The Wyoming Valley honored veterans and active military members by holding its annual Veterans Day Parade on Sunday.
Stretching from Market Street in Kingston and running to Public Square in Wilkes-Barre, families lined the streets as various groups, cars and floats passed by. Many groups handed out candy and American flags to onlookers, sharing smiles and waves as they made their way to the grandstand.
Although the 70-degree temperatures that hit the Wyoming Valley this past week were replaced by crisp, fall air, Sunday proved to be an excellent parade day, according to Mary Capwell of Moosic.
Capwell, who rode in the parade with the 300th Field Hospital of the U.S. Army Reserve originally located in Ashley, said she had high hopes for her first Veteran’s Day Parade.
“I hope we have a good show, it’s a beautiful day for a parade,” she said.
The parade is in its 69th year, with this year’s theme celebrating multiple historic anniversaries.
Sept. 2 marked the 70th anniversary of the end of World War II. Known as V-J Day or “Victory Over Japan Day,” the Japanese officially surrendered, signing the formal agreement with the United States and other allied countries. Germany surrendered a few months earlier in May 1945, shortly after Adolf Hitler’s alleged suicide.
It’s been 40 years since American troops pulled out of the Vietnam War, leaving South Vietnam after the communist-led North Vietnam took control of Saigon in April 1975.
2015 also marked the 25th anniversary of the Gulf War, when U.S Forces defended – and later fought – for Kuwait’s protection from Iraq in Desert Shield/Desert Storm under George H. W. Bush’s presidency in 1991.
And as for the history of the U.S. military itself – 2015 marks the 100th year since the implementation of the Navy Reserve in 1915.
Among the groups of battalions, schools and organizational groups in the parade were the American Legion Riders, a group of motorcycle enthusiasts who gathered together to ride in this year’s lineup.
Art Pimm, President of Post 672 in Dallas, said riding in the parade has been a long tradition.
“It’s been quite a few years, more than I can remember,” he said. “Every year it gets better and better. God Bless the veterans. If it weren’t for them, we wouldn’t be here today.”
Members of Irem organizations also attended the event, including an oriental band whose members were dressed in costumes as they played on a moving float, as well as a string band. The Irem Shrine Motor Corps also preformed, dazzling onlookers as they turned and swerved across the street.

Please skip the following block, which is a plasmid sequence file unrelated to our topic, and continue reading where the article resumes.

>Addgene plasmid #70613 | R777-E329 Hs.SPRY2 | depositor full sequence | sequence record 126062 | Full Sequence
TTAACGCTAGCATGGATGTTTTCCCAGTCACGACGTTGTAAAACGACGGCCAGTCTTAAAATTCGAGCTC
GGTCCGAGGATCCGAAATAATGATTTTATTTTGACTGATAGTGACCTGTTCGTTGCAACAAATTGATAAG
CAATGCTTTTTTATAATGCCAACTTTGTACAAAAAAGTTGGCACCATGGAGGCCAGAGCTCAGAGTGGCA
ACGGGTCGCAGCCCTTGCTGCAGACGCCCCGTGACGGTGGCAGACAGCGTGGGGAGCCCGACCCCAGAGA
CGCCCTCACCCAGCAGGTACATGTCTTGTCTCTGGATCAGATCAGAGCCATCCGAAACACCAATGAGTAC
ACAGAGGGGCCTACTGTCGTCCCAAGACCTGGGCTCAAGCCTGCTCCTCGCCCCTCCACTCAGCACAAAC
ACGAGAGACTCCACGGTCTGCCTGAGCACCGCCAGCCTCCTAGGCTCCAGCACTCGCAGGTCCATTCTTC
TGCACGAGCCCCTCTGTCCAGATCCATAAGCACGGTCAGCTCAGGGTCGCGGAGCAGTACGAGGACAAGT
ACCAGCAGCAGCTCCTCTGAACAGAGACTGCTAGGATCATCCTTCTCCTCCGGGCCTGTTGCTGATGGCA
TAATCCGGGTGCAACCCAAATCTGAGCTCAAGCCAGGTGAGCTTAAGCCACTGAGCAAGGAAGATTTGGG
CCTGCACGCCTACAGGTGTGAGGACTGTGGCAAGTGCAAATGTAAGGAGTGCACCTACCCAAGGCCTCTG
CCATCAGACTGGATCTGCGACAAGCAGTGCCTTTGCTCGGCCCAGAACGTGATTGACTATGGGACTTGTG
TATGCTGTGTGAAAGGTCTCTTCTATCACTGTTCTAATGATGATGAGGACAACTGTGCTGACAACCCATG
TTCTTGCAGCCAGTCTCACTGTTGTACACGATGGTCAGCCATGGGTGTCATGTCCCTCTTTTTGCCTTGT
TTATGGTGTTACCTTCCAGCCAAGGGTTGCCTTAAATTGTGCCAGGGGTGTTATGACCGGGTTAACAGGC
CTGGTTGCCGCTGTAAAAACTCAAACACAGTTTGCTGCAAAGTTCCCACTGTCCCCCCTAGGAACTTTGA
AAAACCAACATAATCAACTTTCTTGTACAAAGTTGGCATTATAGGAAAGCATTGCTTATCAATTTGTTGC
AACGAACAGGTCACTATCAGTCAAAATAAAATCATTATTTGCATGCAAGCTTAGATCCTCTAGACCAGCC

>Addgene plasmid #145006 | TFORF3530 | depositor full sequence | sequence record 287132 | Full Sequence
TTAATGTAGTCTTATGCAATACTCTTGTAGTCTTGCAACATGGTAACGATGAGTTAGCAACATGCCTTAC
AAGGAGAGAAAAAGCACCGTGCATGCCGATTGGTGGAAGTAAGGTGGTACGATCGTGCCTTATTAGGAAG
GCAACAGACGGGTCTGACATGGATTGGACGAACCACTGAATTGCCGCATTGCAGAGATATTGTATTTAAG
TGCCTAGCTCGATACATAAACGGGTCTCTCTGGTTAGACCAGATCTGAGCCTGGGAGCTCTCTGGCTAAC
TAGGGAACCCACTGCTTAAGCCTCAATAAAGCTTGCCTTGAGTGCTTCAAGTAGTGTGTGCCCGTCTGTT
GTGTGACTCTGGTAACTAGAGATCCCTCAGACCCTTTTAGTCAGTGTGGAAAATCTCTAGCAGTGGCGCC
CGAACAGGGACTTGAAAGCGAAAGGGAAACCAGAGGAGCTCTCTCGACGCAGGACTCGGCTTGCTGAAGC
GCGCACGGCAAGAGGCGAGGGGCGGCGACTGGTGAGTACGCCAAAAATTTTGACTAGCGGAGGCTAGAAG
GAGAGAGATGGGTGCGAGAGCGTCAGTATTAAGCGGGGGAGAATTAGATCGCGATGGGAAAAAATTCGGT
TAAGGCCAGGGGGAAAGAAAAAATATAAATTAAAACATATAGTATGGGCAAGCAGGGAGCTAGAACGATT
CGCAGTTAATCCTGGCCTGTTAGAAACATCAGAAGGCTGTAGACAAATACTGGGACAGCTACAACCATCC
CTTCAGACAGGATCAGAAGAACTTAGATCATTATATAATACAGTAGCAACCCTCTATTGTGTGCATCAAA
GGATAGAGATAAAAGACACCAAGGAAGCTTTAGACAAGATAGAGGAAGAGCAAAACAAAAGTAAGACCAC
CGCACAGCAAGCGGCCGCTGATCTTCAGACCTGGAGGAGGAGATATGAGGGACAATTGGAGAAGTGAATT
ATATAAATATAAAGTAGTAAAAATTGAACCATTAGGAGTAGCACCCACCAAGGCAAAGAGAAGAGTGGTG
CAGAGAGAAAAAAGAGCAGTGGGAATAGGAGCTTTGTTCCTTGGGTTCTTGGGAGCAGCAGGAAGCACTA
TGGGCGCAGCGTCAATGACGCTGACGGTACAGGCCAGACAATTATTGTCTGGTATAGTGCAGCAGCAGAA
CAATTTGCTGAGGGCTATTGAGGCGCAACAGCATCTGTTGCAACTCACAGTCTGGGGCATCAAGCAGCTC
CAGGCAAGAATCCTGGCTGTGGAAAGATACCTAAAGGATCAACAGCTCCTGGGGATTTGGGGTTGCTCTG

Moving to the beat
In between the floats and classic cars were a multitude of bands, performing patriotic songs and dancing. Among them were students from GAR, Coughlin and Wyoming Valley West High Schools.
Andy Kolojejchick, band director for the Wyoming Valley West Marching Spartans, said the school has been participating since the very beginnings of the annual parade.
“I believe (the school) has been involved since the parade originated,” he said, noting that the marching band has been playing in the annual event for the 22 years he’s been directing.
This year, the 72-member band and color guard preformed “God Bless America” as they crossed the Market Street Bridge, while the school’s cheerleading squads danced to the music in front.
As the two-hour parade continued on, many active-duty soldiers stopped to pay homage to veterans as well as our red, white and blues.
After completing their walk, a U.S. Army battalion began walking from Wilkes-Barre back over the Market Street Bridge to Kingston. As they were passing over, a group of local Boy Scout troops passed them, each carrying their own flag. Without any hesitation, each soldier stopped and stood as they saluted every American flag that passed them. Every. Single. One.
This is what Veteran’s Day is all about.
According to the US Department of Veteran Affairs, Veteran’s Day was voted to be an annual holiday in May 1938, making every 11th of November “a day to be dedicated to the cause of world peace and to be thereafter celebrated and known as ‘Armistice Day’,” originally honoring World War I veterans.
After the end of World War II in 1954, “Armistice” was changed to “Veterans” and the holiday was made to honor all those who served and sacrificed their lives for America.